May is National Moving Month, which kicks off the busiest time of year for Americans changing residencies. Unfortunately, it also means unlicensed movers and dishonest scammers are waiting to take advantage of unwary consumers.
In 2012, BBB received over 1.4 million moving-related inquiries and more than 9,300 complaints against movers. Complaints included damaged or missing items, big price increases over originally-quoted estimates, late deliveries, and goods being “held hostage” for additional (disputed) payment.
“Almost anyone with a truck and a website can claim to be legitimate moving company”, said Mechele Agbayani Mills, President and CEO of BBB Serving Central East Texas. “If you don’t take the time to make sure a company is trustworthy, however, you may end up paying thousands of extra dollars for lost or damaged items. In some cases, your items may not get delivered at all.”
Research the company thoroughly. While state regulations vary, all interstate movers must, at minimum, be licensed by the Federal Motor Carrier Safety Administration. FMCSA assigns a unique motor carrier number that can be verified at protectyourmove.gov. Also ask if the move will be subcontracted or brokered to another moving company. If so, ask which one, and make sure you research that company as well.
Get at least three written in-home estimates. Not all price quotes received online or over the phone are legitimate, and crooks are not likely to send an estimator to your home in advance. Also, remember that the lowest estimate can sometimes be an unrealistic, low-ball offer, which may cost you more in the end. Remember, if it sounds too good to be true, it probably is.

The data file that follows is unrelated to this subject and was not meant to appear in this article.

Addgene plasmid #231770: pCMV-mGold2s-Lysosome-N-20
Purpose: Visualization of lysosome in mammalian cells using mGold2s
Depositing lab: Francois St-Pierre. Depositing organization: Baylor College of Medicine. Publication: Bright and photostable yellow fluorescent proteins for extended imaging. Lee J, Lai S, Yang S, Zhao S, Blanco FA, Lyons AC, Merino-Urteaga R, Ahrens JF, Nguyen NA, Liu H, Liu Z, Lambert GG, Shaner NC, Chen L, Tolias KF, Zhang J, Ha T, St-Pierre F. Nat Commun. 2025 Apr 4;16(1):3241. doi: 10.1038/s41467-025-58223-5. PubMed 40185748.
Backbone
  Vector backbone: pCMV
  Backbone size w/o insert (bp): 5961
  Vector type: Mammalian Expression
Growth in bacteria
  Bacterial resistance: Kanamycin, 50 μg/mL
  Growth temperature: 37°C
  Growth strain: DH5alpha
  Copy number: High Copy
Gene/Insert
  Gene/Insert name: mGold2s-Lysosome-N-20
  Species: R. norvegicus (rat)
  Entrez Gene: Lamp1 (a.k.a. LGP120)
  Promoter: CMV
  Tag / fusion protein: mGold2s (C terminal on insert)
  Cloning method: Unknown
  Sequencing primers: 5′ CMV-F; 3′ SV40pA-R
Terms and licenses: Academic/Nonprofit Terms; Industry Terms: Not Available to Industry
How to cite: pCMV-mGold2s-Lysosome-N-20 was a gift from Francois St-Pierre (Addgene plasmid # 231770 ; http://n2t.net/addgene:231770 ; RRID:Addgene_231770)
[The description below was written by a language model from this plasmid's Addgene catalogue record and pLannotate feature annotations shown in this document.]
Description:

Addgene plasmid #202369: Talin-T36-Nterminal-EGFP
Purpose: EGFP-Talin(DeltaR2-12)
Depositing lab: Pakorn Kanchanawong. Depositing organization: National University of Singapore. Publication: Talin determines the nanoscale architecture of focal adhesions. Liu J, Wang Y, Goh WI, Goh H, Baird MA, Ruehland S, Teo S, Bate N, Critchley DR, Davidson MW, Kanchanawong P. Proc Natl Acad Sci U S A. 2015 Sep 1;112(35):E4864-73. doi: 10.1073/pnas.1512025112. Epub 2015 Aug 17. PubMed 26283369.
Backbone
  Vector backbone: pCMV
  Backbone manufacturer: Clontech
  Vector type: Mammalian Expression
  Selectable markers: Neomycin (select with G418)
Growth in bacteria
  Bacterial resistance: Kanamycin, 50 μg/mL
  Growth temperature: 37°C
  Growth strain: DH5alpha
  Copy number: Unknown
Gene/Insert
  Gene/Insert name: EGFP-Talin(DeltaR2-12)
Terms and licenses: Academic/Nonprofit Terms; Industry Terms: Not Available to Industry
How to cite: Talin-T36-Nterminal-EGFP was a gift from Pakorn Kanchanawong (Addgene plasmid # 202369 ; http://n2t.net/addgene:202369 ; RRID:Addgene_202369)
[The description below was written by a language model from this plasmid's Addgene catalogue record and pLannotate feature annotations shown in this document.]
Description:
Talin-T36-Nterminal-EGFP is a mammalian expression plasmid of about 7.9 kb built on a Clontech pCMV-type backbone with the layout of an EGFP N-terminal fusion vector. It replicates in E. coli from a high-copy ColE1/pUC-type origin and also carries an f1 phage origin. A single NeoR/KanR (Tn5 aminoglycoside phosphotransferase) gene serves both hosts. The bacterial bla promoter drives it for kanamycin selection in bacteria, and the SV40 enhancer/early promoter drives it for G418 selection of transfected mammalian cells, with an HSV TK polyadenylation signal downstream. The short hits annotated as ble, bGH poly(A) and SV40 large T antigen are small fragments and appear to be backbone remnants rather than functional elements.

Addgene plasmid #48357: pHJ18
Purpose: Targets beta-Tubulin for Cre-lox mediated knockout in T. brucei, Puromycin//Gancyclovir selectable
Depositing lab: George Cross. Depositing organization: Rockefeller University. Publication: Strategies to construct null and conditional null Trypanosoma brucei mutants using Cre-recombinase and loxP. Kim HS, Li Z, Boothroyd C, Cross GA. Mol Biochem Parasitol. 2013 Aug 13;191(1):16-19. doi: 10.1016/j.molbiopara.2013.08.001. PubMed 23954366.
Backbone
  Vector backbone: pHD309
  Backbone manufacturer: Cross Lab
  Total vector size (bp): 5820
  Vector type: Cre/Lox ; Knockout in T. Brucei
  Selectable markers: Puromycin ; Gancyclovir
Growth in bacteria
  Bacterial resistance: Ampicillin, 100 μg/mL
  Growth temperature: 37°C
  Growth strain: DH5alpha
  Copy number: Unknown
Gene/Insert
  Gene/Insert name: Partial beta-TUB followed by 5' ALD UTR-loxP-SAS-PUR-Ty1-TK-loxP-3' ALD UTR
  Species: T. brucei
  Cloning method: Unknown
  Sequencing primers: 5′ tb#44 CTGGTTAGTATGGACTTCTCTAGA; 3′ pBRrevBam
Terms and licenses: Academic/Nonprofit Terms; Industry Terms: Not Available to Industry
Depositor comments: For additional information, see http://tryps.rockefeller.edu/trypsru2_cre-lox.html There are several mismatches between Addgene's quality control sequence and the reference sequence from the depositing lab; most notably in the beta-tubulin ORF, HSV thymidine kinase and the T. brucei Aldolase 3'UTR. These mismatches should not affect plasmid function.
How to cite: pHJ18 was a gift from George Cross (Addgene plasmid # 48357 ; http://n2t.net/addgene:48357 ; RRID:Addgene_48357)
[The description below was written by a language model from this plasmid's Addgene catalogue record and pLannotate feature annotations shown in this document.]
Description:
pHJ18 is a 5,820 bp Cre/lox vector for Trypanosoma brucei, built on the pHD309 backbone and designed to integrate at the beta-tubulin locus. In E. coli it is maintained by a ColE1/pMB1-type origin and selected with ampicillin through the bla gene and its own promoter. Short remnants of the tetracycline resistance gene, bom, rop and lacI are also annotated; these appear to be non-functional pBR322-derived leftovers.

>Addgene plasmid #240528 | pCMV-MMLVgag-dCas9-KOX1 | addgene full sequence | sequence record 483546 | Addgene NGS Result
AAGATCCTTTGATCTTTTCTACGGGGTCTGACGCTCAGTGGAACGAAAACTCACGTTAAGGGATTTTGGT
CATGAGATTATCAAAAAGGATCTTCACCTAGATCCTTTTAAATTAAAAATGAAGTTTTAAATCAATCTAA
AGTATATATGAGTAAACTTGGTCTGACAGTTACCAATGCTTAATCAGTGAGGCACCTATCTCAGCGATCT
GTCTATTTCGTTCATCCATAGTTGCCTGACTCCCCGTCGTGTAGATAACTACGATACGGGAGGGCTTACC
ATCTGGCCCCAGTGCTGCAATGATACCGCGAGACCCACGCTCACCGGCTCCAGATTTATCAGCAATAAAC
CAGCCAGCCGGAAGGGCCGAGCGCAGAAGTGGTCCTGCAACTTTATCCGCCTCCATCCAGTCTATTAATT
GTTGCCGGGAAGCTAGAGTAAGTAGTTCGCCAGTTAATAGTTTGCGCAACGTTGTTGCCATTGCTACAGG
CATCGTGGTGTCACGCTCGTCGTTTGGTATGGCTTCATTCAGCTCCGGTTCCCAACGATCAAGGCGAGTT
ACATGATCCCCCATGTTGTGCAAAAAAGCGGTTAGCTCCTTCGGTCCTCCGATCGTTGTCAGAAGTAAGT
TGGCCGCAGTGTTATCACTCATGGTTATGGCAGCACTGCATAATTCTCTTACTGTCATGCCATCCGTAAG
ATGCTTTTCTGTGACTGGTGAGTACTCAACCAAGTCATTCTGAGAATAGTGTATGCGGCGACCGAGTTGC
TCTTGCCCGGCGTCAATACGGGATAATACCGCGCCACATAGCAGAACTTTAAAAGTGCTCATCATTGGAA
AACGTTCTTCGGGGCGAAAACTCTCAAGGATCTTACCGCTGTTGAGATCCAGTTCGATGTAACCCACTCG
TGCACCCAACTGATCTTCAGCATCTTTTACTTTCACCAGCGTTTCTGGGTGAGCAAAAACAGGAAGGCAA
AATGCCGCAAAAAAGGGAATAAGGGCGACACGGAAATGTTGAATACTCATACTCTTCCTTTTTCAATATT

Know your rights. Research your rights with either the FMCSA for interstate moves, or with the appropriate state agency for moves just within that state. Interstate movers are required give you two booklets detailing your rights. Also, enlist the help of BBB and local law enforcement if the company threatens to hold your belongings hostage.
Consider accepting full value protection. It may cost a few dollars more up front, but it can provide some peace of mind and eliminate headaches after your move. Purchasing full (replacement) value protection from your mover means any lost or damaged articles will be repaired or replaced, or a cash settlement will be made to repair the item or to replace it at its current market value, regardless of age. It’s important to note, for example, that the required minimum coverage of 60 cents per pound would not cover the replacement cost of a flat panel TV if damaged in transit. The cost of full value protection must be included in the initial estimate you receive for an interstate move. FMCSA requires interstate movers to offer arbitration to help settle disputed claims.